And so we have begun our season of Lent. We didn’t do anything specific to begin - though some attended the Ash Wednesday observances at the church. Lent happens to us whether or not we are ready or prepared or have a plan. It just is. The name of the season comes from the same rood as the word “lengthen,” and it is a reference to the fact that the days are getting longer in the northern hemisphere at this time of year. Here in Rapid City today is 2 minutes and 50 seconds longer than yesterday and by the end of February, we’ll be adding three minutes to each day. If you happen to be curious about such things, because of the acceptance of time zones, our clocks don’t line up with the highest point of the sun each day. We’re off by about six minutes here, with actual solar noon occurring after the clocks say it is noon. It is close enough that most of us don’t notice the difference, but if you are observant, the lengthening of the days is noticeable, especially if you observe for a couple of weeks.

So the days are getting longer and the nights are getting shorter. In these days of all kinds of artificial lighting, our sleep cycles don’t exactly line up with the hours of darkness. Few of us have any interest in heading to bed at 5:22 in the afternoon, and I prefer not to linger in bed tunic 6:51 - the time of sunrise today. So the change in the length of the day doesn’t really mean that we have more or less time, just that we feel differently about the time that we do have. There is some evidence that people in other periods of time did adjust their sleep and spend more time in bed during the winter and less during the summer. I don’t think there is much of that left in the world today.

Still, it might be interesting to take just one bit of that time as a discipline. What if each of us claimed the extra 2 or 3 minutes that we get each day and set it aside for prayer or meditation. I guess you won’t get very deep into meditation on 3 minutes a day, but 3 minutes a day of prayer will make anyone more aware of the needs of others and more tuned into the ways that God is working in the world. If every member of an entire church were to submit to the discipline of three extra minutes of prayer each day for the 46 days of Lent.

The tradition of 46 days of Lent is itself interesting. It comes from the ancient tradition of using the number 40 to describe a long time. In the Hebrew Bible, the part we call the Old Testament, forty is frequently used for time periods. Rain fell for “forty days and forty nights” during the flood. Moses sent spies to explore the land of Canaan for “forty days.” In the New Testament, Jesus fasted in the wilderness for forty days. 40 is often used for a period of testing or trail in the Bible. Lent, however, does not count the Sundays as days of fasting and therefore the six Sundays in Lent lengthen the overall time to 46 days. This may have been a simple nod to the practical in terms of organizing practices in the early church. People were unable to bear the discipline of extreme austerity for 40 days in a row and giving a feast day in each week offered a break from the self-denial.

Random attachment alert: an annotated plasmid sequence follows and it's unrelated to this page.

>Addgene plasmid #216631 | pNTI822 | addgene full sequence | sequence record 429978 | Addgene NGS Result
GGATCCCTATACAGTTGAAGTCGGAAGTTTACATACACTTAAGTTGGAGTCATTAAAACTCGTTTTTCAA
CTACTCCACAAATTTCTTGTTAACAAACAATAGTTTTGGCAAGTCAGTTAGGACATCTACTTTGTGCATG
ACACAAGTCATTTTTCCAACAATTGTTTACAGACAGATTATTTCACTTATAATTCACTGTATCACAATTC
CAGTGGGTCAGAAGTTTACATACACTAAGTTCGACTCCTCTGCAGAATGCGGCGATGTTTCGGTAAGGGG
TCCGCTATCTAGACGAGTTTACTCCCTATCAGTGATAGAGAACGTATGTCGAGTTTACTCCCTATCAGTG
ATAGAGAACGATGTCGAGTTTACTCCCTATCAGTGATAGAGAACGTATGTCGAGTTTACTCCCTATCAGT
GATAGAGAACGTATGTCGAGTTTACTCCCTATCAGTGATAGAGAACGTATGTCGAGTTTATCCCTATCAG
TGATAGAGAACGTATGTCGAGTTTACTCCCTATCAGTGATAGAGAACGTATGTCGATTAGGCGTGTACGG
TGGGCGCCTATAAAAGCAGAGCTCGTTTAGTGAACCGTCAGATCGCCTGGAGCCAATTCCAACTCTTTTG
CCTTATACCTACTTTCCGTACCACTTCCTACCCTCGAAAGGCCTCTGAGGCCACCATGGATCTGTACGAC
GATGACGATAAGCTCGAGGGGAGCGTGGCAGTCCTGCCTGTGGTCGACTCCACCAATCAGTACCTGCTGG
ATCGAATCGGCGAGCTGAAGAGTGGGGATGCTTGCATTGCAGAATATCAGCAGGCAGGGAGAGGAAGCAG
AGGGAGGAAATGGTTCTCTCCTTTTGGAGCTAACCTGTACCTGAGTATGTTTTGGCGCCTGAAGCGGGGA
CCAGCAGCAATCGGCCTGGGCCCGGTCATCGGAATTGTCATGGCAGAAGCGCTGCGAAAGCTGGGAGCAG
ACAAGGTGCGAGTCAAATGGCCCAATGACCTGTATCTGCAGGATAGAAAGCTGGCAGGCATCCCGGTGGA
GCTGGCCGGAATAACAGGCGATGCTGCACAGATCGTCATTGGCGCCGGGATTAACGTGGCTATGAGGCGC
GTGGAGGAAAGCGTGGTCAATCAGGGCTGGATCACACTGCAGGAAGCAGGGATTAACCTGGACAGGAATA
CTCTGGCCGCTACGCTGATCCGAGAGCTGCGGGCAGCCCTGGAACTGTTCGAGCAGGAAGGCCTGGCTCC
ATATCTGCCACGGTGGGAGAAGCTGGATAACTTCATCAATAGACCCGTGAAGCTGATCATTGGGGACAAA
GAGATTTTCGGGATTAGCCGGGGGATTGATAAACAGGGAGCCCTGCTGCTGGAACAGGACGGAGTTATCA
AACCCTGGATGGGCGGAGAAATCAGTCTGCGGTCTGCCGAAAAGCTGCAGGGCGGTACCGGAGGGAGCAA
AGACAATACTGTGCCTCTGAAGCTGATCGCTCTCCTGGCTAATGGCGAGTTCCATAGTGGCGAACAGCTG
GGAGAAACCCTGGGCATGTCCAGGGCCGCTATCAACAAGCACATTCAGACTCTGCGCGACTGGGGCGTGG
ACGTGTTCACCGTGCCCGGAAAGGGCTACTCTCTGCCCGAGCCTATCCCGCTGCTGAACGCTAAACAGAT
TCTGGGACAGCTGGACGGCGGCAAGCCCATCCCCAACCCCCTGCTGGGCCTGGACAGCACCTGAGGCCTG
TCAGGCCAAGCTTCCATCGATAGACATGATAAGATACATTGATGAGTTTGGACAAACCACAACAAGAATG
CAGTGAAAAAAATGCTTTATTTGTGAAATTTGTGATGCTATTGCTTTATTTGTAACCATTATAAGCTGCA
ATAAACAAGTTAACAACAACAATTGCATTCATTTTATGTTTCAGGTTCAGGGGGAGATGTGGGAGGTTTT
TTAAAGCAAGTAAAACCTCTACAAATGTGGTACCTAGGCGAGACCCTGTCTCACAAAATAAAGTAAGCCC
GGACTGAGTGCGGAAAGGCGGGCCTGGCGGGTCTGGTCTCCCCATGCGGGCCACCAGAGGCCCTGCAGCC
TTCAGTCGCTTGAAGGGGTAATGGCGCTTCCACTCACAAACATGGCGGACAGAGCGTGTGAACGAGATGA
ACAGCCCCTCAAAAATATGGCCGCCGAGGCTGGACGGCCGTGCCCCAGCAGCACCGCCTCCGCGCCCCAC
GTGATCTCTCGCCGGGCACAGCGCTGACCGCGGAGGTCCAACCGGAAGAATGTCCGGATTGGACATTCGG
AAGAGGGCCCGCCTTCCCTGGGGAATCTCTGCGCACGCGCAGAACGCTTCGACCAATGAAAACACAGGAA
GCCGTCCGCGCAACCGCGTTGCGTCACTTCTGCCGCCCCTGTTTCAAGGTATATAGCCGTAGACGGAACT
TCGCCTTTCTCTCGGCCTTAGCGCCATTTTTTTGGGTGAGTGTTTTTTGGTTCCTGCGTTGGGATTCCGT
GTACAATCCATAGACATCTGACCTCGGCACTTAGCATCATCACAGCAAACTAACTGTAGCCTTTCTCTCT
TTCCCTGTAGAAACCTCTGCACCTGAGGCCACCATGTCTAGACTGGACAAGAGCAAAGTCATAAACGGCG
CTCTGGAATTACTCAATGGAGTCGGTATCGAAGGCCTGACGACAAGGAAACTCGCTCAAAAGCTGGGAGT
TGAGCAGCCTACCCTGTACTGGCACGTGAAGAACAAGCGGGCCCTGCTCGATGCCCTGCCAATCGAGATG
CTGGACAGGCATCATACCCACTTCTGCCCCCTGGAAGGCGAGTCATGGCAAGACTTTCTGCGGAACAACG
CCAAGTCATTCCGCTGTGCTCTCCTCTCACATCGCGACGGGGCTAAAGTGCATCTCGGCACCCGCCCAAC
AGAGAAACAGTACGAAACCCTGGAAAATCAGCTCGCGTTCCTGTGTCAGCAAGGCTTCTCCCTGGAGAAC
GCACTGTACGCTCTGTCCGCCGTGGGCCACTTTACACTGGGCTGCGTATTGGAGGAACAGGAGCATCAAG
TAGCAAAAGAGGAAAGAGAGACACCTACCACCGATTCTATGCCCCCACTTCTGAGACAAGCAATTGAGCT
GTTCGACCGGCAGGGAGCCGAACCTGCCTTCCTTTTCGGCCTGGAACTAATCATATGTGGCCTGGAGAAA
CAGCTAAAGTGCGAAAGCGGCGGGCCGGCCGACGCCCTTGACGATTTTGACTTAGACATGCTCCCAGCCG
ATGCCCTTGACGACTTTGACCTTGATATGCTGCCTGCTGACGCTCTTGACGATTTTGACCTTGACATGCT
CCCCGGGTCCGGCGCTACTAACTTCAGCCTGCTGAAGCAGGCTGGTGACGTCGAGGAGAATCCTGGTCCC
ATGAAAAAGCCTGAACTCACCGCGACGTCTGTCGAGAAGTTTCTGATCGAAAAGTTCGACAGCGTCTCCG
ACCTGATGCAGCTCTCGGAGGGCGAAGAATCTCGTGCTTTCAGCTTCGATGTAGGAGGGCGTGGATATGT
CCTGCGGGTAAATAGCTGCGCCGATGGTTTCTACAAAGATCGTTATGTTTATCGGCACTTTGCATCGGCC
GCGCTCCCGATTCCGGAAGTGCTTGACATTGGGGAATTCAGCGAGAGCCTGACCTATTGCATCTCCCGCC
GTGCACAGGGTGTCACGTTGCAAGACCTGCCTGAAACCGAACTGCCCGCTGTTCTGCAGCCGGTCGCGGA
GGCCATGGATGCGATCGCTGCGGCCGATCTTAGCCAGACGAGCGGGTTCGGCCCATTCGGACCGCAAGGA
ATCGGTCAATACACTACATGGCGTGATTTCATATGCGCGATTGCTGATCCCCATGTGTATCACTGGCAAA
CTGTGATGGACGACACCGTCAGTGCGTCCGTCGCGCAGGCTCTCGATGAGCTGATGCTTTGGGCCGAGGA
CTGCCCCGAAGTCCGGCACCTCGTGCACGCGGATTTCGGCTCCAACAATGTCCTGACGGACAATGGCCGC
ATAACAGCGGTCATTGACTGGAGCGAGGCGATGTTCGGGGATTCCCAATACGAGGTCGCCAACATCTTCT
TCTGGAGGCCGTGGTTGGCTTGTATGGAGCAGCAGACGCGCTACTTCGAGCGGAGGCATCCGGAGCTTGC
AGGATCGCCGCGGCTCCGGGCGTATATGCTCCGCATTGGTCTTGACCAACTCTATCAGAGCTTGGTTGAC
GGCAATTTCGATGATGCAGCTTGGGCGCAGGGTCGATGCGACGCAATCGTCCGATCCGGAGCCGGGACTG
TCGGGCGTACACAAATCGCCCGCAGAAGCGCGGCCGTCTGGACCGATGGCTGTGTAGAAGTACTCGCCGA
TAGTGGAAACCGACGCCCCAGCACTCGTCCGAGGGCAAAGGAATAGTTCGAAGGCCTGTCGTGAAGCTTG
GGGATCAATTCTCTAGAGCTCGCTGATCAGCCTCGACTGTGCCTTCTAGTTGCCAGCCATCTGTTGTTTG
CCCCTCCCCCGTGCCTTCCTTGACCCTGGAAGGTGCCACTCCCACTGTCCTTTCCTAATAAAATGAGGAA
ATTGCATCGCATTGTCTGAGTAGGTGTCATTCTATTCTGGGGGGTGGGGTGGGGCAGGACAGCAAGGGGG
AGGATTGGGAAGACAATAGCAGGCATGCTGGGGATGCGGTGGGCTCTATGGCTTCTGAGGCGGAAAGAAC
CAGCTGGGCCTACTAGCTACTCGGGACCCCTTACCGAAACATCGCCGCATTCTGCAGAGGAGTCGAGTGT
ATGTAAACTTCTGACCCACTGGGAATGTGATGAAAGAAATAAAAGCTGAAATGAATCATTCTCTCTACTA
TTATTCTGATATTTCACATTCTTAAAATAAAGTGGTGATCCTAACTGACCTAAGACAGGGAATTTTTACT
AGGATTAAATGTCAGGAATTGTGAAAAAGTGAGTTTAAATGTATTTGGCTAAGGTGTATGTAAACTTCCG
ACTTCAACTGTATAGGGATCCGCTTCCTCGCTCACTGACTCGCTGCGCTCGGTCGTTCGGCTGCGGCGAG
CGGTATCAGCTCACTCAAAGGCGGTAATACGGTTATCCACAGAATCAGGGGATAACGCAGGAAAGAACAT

I am aware that a bit of self denial can be a good practice, especially in our time when self indulgence is so rampant. Giving up a little of this or that can have positive affects on our outlook and help us to connect with others. The problem with focusing our attention solely on giving up something for Lent, however, is that we are still focusing our attention on ourselves. Often people choose to adopt a discipline that is probably good for their health, by giving up fatty foods, or chocolate or some other indulgence.

I often encourage people to think in terms of what they might take on during Lent other than what they might give up. Of course we all have a limited amount of time and a limited amount f resources, so taking on something can also mean giving up something else.

I am struck by how little changes can add up to significant events in people’s lives. The lengthening of Lent is a god example. The extra 2 minutes and 50 seconds of daylight today doesn’t seem like much, but by Easter Sunday, we will have added 2 hours and 15 minutes to the length of the day. We’ll notice the change in the weather and will feel the touch of spring as the season passes. In a similar way making a small change can add up to big changes. 25 cents a day for the season of lent is $10 if you give yourself Sundays off. Small things can add up. A little bit of extra prayer for others in the life of each member of a congregation can lead to a powerful transformation of a community.

So our season begins. There are great possibilities for us if we seize the opportunity offered us by this particular season in our lives. Lent is always a journey. It begins with the simple reminder of our own mortality and ends with the dramatic revelation that death is not the end. It offers an opportunity to practice the emotions and realities of grief and loss within the context of a loving and supporting community. It has its ups and downs, twists and turns. When we get to the end of the journey, none of us will be the same as we were when we began.

May this season of lengthening be rich in meaning for you.

Copyright (c) 2018 by Ted E. Huffman. I wrote this. If you would like to share it, please direct your friends to my web site. If you'd like permission to copy, please send me an email. Thanks!